In many college classrooms, collaboration and discussion are important components of student learning. However, large class sizes and an increasing number of distractions in the classroom can hold students back from fully engaging and participating in active learning and class discussion.
What do you do if your students are reluctant to raise their hands in a busy lecture hall? What if only a handful of a few very confident students actually participate in class discussions on a regular basis? This is counterproductive for two reasons. First, their thoughts and opinions carry a disproportionate weight in these classroom conversations, and second, the other students are able to easily tune the discussion out, allowing these few students do the heavy lifting in class discussion.
Enter think-pair-share: the easy-to-implement teaching strategy that gets your students to voice their thoughts and ideas, even if they’re not fully developed.
So What Really is Think-Pair-Share?
Think-pair-share is an active learning technique that is one of the better-known instructional strategies. After presenting course material in class, professors are encouraged to pause the lecture for a moment to ask students to pair up with a partner or in a small group and have them discuss the material they just learned. Then, professors ask the pairs and small groups pre-prepared questions. Once they’ve had some time to discuss with their partners, students can take turns presenting their observations to the rest of the class, if this is reasonable given the size of the class.
Ideally, questions should be challenging, so that they can spark debate between the grouped or paired students and provide them with a significant amount of material to unpack and discuss. Give students a few minutes to discuss possible solutions amongst themselves and come to a collective conclusion.
What’s So Great about Think-Pair-Share?
It breaks learning material into smaller pieces. There is a limit to the amount of information students can process at one time. In order for students to learn and understand course material, they need to interact with it. Think-pair-share allows students to flip course material upside-down and inside out to gain a better understanding, on their own terms.
It’s something new and exciting. In large college lecture halls, students rarely have the chance to engage and collaborate with their peers. This novelty makes course content more memorable, and more likely to be retained.
It’s simple and straightforward to implement. Think-pair-share doesn’t require a professor to prepare any additional materials prior to class time, meaning that it can be added in in the middle of a class period when a lesson needs to be livened up or students need a refresher on past learnings.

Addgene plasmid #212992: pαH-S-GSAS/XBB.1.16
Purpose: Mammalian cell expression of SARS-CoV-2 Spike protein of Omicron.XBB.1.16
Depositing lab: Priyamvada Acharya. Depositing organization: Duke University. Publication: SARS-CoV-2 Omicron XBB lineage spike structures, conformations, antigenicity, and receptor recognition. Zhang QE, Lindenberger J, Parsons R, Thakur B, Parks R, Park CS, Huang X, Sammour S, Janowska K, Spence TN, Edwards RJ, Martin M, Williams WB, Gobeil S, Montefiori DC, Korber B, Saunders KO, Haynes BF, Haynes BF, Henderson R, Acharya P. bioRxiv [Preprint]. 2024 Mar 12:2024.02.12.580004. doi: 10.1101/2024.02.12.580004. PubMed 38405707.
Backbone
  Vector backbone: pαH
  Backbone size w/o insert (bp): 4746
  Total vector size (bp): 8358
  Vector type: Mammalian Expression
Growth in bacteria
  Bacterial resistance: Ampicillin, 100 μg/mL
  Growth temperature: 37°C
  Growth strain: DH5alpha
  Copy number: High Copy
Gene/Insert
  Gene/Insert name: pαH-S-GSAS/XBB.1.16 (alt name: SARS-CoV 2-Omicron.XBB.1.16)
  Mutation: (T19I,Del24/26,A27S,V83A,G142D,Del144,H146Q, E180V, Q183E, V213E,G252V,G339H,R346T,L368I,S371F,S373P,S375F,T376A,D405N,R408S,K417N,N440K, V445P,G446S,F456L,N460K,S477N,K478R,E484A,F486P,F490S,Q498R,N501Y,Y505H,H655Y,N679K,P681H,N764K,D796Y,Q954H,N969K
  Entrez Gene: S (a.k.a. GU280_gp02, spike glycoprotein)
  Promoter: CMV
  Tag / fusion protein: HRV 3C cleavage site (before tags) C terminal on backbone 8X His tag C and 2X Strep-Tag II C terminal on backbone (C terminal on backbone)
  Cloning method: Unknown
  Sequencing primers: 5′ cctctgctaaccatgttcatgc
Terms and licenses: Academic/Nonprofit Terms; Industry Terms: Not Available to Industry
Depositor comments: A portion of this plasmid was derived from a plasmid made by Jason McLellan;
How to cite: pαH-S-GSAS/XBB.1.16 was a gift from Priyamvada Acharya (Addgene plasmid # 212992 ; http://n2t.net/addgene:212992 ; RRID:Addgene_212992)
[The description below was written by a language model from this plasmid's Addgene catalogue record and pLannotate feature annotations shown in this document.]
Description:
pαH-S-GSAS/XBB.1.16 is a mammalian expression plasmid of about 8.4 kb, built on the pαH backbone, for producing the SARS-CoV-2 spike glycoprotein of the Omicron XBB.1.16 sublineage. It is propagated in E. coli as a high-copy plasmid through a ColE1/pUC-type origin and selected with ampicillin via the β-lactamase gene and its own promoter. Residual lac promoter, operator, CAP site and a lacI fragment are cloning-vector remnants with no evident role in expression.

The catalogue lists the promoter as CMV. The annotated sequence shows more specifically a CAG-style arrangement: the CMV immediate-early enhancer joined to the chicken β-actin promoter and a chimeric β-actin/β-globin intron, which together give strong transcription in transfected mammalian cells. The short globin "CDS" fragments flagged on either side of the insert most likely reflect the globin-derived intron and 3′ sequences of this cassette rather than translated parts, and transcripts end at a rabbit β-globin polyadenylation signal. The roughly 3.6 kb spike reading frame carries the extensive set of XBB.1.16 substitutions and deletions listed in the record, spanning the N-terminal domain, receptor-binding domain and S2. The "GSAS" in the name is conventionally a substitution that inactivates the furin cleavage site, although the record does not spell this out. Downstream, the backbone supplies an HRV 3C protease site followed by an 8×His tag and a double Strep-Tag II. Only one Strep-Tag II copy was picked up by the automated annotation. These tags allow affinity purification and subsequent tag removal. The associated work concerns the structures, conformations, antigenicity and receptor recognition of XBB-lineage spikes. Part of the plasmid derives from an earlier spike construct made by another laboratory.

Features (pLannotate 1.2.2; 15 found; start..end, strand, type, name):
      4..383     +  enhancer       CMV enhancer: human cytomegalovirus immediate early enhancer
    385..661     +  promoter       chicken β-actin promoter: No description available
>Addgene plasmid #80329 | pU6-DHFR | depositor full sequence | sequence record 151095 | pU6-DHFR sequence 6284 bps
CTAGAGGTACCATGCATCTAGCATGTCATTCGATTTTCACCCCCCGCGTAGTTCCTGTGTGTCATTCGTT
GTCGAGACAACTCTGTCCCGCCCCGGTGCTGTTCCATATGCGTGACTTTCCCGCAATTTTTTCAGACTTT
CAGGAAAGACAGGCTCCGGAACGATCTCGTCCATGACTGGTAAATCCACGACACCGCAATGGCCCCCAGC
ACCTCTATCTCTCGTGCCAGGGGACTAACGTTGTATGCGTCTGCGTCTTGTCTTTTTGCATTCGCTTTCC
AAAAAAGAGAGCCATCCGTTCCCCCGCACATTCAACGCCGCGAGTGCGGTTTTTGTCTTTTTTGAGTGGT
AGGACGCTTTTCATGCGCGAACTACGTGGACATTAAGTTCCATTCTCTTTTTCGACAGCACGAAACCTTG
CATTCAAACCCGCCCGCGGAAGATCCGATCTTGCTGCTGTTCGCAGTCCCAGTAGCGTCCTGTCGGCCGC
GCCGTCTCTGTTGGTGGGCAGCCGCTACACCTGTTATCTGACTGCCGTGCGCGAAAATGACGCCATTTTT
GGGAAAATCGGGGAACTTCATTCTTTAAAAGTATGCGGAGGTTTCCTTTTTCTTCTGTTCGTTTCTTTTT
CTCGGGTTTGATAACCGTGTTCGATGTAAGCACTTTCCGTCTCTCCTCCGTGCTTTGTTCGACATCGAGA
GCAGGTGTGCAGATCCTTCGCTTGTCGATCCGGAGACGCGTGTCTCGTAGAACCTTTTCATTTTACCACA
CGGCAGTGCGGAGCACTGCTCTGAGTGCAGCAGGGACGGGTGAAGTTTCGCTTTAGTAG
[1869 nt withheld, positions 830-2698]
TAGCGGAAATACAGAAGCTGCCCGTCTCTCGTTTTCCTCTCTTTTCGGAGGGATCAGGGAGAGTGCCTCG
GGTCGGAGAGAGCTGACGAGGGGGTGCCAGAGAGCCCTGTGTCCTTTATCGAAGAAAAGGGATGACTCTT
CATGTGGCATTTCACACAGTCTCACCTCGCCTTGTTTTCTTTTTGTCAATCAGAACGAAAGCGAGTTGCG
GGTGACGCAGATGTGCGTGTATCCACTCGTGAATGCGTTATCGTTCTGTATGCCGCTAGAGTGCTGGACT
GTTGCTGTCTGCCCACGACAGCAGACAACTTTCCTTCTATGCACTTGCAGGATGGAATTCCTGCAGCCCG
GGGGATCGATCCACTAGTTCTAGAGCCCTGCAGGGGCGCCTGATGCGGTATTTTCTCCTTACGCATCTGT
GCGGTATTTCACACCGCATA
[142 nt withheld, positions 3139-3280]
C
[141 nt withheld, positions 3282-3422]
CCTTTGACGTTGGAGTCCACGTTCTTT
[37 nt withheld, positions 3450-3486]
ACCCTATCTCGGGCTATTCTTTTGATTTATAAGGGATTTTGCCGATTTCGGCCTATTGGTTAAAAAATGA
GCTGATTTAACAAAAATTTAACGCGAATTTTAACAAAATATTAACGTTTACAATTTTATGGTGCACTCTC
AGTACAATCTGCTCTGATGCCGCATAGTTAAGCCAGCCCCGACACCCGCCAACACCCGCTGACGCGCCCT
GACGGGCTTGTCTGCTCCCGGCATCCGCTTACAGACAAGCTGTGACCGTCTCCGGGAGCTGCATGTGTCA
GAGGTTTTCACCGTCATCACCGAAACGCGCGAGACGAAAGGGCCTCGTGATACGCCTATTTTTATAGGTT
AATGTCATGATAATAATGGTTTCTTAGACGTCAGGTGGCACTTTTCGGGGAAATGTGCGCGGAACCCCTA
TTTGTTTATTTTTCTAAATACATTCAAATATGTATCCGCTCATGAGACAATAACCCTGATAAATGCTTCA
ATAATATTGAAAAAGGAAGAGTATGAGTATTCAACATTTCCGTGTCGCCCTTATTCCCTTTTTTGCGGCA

It breaks pace. Think-pair-share gets students out of their listening mode and into talking. Processing the information verbally helps create new pathways for learning it.
Inside the Digital Classroom
Students are human, and can sometimes be distracted by their surroundings and stray off-task. In the noise of a group discussion, the professor cannot monitor each group of students and it is possible for them to stray off-topic. Asking students to quickly write their thoughts down holds each student more accountable than when discussion is used alone.
Completion and understanding of the task is much easier when technology is deployed. Students tend to engage well with the idea of using the devices and platforms they use in their daily lives in the classroom as well.
When students share with the class, particularly if they are sharing their partner or group member’s thoughts and ideas, they are given the opportunity to think about course concepts through a different lens. Incorporating technology into the think-pair-share process streamlines the process for today’s digital native college students.
Think-pair-share works especially well for the first few lectures of the semester because it keeps students on their toes and interested in the material that is to come. But it can also help regain student enthusiasm near the middle of the semester and reminding students that they aren’t alone in their learning and that others share their views or concerns. This strategy can also help students develop empathy and reach the understanding that there are different perspectives to support an issue that are worth considering beyond their own.